I’m behind on my reviews. I finished Thud! and Sea of Shadows and haven’t yet reviewed either of them. I have a good excuse, though – I’ve been sick all week (and still am). Blech.
So anyway, on to the first book I haven’t reviewed, which is Thud! by Terry Pratchett and the only Discworld book I hadn’t yet read (at least until the next one comes out this fall).
Thud! is another Discworld book about Sam Vimes and the rest of the City Watch. Tension is everywhere in Ankh-Morpork as the anniversary of the Battle of Koom Valley, a war between the trolls and the dwarfs, approaches. A prominent dwarf is found dead with a club beside him and a famous painting depicting the Battle of Koom Valley disappears from the museum. It’s up to the Watch, with a bit of help from “Mr. Shine” (who turns out to be a troll king and not, in fact, a cleaning product), to discover what is going on and the truth nobody wants to hear about what actually happened at Koom Valley.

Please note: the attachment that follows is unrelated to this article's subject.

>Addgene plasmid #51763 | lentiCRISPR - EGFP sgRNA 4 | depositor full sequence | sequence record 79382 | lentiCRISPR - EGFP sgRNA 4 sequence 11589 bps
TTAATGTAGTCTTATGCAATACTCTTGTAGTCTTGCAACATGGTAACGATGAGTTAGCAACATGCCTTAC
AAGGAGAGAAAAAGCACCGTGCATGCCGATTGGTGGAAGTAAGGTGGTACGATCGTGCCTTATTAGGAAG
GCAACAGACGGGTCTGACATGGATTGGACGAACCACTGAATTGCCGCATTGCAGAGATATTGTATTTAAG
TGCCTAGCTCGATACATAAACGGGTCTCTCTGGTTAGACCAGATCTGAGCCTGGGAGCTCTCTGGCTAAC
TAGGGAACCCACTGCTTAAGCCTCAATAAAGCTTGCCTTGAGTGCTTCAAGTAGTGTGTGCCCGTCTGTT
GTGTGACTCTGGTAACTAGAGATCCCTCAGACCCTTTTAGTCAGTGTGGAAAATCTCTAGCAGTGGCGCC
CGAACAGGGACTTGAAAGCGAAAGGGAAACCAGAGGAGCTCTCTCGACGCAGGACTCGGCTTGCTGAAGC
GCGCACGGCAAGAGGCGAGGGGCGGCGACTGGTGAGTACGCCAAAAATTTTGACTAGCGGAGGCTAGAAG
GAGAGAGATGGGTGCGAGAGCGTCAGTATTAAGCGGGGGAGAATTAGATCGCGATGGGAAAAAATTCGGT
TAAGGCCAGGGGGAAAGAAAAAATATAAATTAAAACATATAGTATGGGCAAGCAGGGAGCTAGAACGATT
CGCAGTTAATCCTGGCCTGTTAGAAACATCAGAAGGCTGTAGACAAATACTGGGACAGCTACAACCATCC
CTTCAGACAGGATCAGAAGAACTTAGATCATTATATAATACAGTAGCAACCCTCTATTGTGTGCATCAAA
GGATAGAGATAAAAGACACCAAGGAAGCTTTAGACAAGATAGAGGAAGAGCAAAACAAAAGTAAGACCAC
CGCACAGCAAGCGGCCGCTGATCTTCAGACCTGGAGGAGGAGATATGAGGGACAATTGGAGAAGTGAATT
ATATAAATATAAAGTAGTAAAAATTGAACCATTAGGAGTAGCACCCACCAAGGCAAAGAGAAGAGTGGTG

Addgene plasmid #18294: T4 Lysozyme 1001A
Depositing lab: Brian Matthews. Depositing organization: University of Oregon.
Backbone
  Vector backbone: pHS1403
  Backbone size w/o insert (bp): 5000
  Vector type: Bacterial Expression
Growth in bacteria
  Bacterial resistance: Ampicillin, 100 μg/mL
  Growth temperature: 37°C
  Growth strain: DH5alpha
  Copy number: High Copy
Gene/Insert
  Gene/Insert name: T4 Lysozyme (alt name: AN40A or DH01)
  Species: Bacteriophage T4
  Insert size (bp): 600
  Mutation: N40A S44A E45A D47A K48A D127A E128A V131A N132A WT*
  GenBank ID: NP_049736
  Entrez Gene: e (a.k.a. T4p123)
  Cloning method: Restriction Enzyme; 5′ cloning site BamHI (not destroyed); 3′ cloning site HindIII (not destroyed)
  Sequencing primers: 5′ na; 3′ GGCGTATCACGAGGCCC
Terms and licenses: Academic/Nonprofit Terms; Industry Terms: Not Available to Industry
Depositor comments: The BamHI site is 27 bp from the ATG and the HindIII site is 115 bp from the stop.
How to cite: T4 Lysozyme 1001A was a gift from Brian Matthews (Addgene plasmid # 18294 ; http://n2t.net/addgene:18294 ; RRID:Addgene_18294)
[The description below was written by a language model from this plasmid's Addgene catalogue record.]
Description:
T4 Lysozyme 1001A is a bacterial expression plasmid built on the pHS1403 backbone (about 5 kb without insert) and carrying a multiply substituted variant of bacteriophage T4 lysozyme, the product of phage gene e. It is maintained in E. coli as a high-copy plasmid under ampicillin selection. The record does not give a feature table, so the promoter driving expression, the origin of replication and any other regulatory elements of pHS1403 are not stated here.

As has been the case with the last few Discworld books, there is a bit more of a serious note to Thud!. It’s certainly not all seriousness, though, as becomes apparent by such touches as the artist of the stolen painting being afraid of a chicken he hears in his head. Another humorous addition is the Gooseberry dis-organizer with Bluenose technology that Sybil gave Vimes, which is reminiscent of the palm pilot except this one is powered by a little talking imp.
It’s always fun to see how Pratchett takes a fantasy world and illustrates our modern world through it. The “affirmative action” in the Watch that results in the hiring of dwarfs, trolls, a werewolf, golems, and in this book, a vampire always keeps things interesting as all these different species try to get along. Different religions and superstitions are wonderfully illustrated through these various creatures. I also liked the way he poked fun at art and artists and what makes a piece of work actual tasteful art.
I wouldn’t call this the best of the Discworld books, but it was certainly still a lot of fun containing much of the satire the series is known for.